The old english

Anonyme « Phryganea », Random Notes on Natural History, Providence, R. I., Southwick & Jencks, vol. II, n° X, 1885, p. 78.

The old english world Cadas means a case for security. The word still lingers in tea-caddy. The case-worm or larva of Phrygane is a soft-bodied creature, but it has a firm head and strong jaw. It is supplied with six legs, well adapted for locomotion, and with two hooks at the end of the tail by which it secures itself in its case. It is a rapacious and pugnacious insect. It feeds upon fresh-water mollusks, larvae, polyps etc. As a builder it makes use of the materials at hand.
The old Free Masons many have taken a lesson from it, and longfellow might have had it in mind when he sang,-
« That is best which lleth nearest
Shape from that thywork of art »
Sometimes the case is made of sticks, sometimes of grains of sand and in Great Britain, sometimes of the shells of the small river-snails (Planorbis), even while their proper owners have them in occupation. The cases not only serve for protection but for anchorage also, and they are found to be heaviest where the current is strongest- the creature having added materials to increase the weight.

If the caddis be deprived of his case, it will at onces set to work to construct another ; and, in confinement, it will build of materials supplied to it, such as small fragments of glass and coral and the broken teeth of combs. However rough the outside of the case may be, the inside is perfectly smooth, for it is lined with the same cement which binds the materials together and which is exuded from the mouth of the creature.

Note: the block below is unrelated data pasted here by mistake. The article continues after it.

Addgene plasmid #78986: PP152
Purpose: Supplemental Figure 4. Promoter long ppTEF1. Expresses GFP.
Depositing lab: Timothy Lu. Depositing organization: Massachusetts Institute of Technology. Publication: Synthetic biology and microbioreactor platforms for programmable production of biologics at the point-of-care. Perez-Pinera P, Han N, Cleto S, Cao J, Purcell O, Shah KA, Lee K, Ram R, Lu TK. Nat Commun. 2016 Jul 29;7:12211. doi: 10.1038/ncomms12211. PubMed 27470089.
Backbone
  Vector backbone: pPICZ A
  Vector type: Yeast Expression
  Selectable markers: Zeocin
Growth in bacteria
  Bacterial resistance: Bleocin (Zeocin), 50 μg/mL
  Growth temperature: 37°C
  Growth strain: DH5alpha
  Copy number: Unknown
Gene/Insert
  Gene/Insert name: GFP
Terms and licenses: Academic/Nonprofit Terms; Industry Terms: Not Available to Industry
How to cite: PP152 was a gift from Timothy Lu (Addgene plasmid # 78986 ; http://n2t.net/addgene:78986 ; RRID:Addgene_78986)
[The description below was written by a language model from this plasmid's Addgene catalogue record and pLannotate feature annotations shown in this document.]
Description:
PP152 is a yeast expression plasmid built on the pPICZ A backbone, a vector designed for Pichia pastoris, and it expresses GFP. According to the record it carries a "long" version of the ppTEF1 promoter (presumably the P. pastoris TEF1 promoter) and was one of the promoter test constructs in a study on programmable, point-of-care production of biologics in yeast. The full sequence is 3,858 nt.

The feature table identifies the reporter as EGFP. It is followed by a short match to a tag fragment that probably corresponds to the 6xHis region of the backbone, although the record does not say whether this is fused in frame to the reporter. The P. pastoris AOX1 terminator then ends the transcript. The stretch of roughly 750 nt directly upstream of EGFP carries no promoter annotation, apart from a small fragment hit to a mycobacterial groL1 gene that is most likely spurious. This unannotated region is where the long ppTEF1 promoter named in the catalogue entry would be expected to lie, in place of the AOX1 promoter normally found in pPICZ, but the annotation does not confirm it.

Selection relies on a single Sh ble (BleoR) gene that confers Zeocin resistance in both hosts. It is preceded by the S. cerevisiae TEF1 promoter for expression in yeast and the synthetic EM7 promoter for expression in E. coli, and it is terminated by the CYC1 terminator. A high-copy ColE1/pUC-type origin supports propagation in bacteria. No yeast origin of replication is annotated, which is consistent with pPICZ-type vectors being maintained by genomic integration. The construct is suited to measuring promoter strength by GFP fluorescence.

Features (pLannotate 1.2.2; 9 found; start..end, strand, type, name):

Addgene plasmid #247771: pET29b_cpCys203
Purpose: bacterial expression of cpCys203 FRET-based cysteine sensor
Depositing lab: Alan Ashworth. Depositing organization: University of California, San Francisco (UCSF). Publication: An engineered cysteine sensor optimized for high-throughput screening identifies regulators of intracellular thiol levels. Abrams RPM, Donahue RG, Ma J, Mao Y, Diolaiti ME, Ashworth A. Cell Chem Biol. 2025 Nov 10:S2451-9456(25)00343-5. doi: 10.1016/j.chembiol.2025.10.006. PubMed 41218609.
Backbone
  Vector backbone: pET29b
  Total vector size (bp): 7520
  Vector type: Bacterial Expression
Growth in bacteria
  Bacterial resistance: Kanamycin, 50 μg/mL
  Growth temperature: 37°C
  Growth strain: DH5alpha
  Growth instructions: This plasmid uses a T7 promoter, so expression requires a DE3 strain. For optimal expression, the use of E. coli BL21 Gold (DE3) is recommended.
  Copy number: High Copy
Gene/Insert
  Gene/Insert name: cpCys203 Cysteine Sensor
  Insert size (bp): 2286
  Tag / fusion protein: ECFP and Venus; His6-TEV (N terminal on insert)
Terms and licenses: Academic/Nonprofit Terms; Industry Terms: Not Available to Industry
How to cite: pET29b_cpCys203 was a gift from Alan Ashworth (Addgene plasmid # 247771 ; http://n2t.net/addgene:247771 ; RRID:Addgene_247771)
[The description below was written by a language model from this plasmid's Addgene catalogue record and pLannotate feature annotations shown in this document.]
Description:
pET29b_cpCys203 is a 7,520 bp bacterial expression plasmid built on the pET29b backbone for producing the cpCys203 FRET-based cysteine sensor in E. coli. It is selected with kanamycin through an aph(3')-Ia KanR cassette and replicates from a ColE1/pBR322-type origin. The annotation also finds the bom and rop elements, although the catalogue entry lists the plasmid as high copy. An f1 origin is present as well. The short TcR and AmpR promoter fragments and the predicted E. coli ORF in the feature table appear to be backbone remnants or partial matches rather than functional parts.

It is interesting to watch the caddis shifting his ground, moving his habitation from one part of the river-bed to another. So much of the body as will allow the legs free motion is protruded, and the creature strains like a horse with a heavy load, whilst its dwelling moves forward more or leas steadily according as it presents a smooth or roughened surface.

Before the pupa change take place the caddis draws itself entirely into its snug quarters, and spins a strong netted covering over the entrance to the case. Having thus « barred the door » against intrusion, it dozes off into the long sleep, the waking from which shall be an introduction to a new life, in another element.

The Phryganidae in their perfect state differ from others of the Neuroptera, in that they are coveed with minute hairs. Hence Westwood and other English naturalist have classed them as a separete order, the Trichoptera or hairy winged insects.

In dress the Phryganea are a sober people –browns, drabs and yellows are their favorite colors. Cross-venations give their wings a netted appearance. Their antennae are long- in some instances very long, and the wings are carried longitudinaly.